March 6, 2011
For those of you who will be in Israel on Tuesday, June 21st, 2011, please join us at the festive opening ceremony for the First Temple Period Archaeological Site recently excavated, conserved and made accessible to visitors in the Jerusalem Archaeological Park.
This fabulous project, near the southern wall of the Temple Mount enclosure, is made possible through the exemplary generosity of Daniel Mintz and Meredith Berkman.
The new site, the first addition to the Jerusalem Archaeological Park since the opening of the Davidson Center in 2001, contains remnants of a gate house, a royal structure, and fortification towers. Archaeologist Eilat Mazar who excavated the site believes the buildings are part of the city wall constructed during First Temple period (Tenth - Sixth centuries BCE) which would make this the first physical evidence of King Solomon's construction in Jerusalem. In addition, excavations at the site unearthed a clay fragment dating back to the 14th century BCE containing Akaddian words in Cuneiform symbols, indicating a royal presence in Jerusalem at least 3,400 years ago.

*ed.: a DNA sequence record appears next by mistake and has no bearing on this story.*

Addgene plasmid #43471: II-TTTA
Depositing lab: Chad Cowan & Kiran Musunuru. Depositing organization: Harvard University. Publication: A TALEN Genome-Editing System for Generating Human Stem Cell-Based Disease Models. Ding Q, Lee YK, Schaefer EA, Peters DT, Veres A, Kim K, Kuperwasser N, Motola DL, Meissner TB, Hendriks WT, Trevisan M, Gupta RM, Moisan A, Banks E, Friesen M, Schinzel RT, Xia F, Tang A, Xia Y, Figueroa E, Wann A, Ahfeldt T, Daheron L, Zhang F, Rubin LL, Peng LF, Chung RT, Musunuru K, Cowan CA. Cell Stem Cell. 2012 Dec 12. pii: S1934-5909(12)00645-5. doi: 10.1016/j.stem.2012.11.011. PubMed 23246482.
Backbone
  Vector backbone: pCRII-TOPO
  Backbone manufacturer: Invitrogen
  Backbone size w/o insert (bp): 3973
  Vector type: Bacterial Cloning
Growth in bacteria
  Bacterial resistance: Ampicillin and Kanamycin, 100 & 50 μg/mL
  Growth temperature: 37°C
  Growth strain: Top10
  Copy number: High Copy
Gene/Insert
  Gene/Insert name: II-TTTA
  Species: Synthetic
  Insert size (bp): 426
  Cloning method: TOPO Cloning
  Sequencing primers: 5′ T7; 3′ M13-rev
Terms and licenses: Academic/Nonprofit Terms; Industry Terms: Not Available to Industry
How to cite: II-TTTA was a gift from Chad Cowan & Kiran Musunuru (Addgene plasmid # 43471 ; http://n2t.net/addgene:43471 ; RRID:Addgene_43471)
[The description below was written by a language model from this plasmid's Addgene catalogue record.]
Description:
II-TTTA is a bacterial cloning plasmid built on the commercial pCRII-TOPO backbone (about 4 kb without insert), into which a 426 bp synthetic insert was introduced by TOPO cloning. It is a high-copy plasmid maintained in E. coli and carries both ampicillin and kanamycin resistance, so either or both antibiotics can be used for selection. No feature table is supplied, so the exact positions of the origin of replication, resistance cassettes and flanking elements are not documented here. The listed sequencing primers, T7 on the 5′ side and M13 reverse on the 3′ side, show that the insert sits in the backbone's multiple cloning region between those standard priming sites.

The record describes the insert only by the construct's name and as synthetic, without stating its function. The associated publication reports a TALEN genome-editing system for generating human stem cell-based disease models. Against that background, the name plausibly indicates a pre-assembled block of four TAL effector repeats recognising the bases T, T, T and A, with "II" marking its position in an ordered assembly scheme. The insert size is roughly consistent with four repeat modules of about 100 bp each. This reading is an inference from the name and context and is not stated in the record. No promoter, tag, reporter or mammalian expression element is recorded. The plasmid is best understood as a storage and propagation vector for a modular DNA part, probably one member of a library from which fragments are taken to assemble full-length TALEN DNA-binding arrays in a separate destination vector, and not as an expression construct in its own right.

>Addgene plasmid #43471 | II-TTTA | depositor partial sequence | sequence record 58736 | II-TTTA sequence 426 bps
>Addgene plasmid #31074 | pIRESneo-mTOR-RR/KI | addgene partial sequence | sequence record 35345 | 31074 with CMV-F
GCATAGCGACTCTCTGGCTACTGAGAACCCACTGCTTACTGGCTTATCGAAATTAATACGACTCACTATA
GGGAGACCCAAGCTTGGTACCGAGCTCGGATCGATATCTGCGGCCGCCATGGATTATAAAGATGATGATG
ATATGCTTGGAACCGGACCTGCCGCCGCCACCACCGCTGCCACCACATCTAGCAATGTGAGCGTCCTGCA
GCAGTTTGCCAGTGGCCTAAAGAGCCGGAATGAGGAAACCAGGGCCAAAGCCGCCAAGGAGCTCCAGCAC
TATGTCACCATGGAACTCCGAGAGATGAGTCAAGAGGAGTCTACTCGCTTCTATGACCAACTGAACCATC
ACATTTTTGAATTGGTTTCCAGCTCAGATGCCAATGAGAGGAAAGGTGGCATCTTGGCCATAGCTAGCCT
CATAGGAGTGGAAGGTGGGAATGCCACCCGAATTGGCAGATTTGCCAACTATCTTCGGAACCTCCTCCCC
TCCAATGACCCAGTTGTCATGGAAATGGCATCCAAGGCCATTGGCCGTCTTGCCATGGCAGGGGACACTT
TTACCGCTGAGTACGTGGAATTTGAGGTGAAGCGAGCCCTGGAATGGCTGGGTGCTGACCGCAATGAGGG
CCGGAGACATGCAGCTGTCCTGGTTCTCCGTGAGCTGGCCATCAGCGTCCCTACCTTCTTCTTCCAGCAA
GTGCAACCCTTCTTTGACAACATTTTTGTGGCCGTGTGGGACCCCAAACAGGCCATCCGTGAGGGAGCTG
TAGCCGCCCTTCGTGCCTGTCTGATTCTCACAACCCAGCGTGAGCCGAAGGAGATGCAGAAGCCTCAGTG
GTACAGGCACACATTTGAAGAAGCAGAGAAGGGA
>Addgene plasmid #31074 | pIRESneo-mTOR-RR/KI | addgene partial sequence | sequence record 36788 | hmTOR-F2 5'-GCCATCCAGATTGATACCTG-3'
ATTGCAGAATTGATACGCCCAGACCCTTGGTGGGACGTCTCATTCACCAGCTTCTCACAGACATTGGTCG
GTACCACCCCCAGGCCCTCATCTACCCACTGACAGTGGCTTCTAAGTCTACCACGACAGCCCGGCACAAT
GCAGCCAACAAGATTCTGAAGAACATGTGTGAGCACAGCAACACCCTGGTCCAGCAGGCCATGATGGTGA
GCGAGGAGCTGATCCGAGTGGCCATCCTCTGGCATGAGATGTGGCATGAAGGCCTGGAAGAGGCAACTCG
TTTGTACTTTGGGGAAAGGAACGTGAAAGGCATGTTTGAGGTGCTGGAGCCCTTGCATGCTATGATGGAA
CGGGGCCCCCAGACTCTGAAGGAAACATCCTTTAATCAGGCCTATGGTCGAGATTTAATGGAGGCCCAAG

The opening ceremony will be at 10:00 a.m. on June 21st and will be followed by special tours led by IAA archaeologists of the new site, the Jerusalem Archaeological Park and special exhibits at the Davidson Center. If you expect to be in Jerusalem at this time, please let us know and we will keep you informed as the program is finalized.
The Jerusalem Archaeological Park and Davidson Center
Established by the Israel Antiquities Authority, the Jerusalem Archaeological Park is Israel's largest and most important antiquity site. This extensive area, which extends west, south, and east of Jerusalem's Old City Walls, is of particular importance for Judaism, Christianity and Islam. It bears silent testimony to historical events and to an ongoing cycle of construction and destruction.This large park extends over one of the few parts of Ancient Jerusalem that has not been built up in the past few centuries. For that reason, the area has attracted archaeological excavations and research during the past one hundred and thirty years.